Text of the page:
I’m old enough to know better.
I assumed that when someone didn’t follow through that it was a fluke. I gave him the benefit of the doubt. Only to find out that he didn’t follow through again and again.
A Cautionary Tale
Recently a young, savvy guy in my fundraising field reached out to me to see if I’d open some doors for him. I met with him in person and was impressed. Smart, articulate, energetic, informed. All of the things I like. Before we parted, I made a little list of the ways I might send some opportunities his way.
He was pleased, or so he seemed.
I went home and was mildly surprised not to get a thank you email from him that afternoon. I noticed and wondered, but I didn’t want to make assumptions.
Perhaps he was just busy. But… Strike 1. (Three days later, he did send a thank you email.)
I sent his name on to three people who might be helpful to him. But again, didn’t hear from him. Strike 2.
When we met, he had enthusiastically offered to review a draft of a chapter in my new book. I sent it to him. No response. Strike 3 — and yes, he’s out!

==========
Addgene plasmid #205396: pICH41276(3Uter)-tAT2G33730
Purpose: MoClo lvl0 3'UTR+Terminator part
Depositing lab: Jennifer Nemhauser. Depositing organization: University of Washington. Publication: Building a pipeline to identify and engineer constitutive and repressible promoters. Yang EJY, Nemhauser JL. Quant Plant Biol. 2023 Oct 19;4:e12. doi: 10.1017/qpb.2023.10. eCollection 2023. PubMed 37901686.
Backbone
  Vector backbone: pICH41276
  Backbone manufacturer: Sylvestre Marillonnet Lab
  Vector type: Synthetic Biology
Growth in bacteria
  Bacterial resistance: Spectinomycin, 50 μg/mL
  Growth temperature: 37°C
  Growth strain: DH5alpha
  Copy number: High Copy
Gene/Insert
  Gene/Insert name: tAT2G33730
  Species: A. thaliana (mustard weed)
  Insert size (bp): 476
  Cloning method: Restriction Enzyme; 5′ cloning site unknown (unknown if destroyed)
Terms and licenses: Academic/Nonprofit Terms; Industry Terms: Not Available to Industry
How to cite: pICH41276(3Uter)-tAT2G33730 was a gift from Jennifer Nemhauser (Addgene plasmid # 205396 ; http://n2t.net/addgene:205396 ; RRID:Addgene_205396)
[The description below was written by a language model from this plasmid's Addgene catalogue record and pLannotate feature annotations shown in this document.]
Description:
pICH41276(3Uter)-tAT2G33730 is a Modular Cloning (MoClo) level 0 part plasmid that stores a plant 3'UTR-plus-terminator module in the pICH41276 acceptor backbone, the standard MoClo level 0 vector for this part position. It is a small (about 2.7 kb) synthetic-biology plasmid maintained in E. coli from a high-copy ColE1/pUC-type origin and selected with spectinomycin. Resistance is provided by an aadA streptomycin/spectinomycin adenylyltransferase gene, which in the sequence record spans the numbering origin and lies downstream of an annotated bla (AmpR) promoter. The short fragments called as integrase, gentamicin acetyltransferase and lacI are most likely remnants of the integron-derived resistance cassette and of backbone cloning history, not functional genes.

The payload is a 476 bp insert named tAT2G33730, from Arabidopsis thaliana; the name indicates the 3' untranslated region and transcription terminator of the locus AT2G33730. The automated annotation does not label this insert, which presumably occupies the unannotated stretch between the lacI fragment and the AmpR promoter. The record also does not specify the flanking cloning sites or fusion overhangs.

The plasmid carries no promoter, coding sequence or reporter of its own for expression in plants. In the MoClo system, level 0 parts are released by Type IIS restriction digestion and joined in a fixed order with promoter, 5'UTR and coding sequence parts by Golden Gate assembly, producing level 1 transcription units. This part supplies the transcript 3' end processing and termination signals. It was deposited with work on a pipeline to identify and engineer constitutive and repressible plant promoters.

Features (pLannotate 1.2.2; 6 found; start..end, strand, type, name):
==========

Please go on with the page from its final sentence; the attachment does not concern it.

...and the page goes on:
Kihlstedt’s First Rule: People Are Consistent
I have learned again and again that if I watch carefully how people communicate early in our dealings, it will tell me something important about them. Because over time, they won’t improve. They’ll either stay the same or go down hill.
Here’s the lesson:
If you have qualms about someone because they don’t communicate clearly or promptly or effectively when you first meet them, then don’t expect them to behave better later. They won’t.
Notice Your Consistent Patterns
Notice this week how you communicate with people. Are you prompt and thorough and clear? Do you get right back to them or do you take your time? What are your consistent patterns and are they they ones you want to keep or change?
Share your thoughts about the importance of noticing consistent patterns in yourself and others. come on over to Facebook and leave your comment there.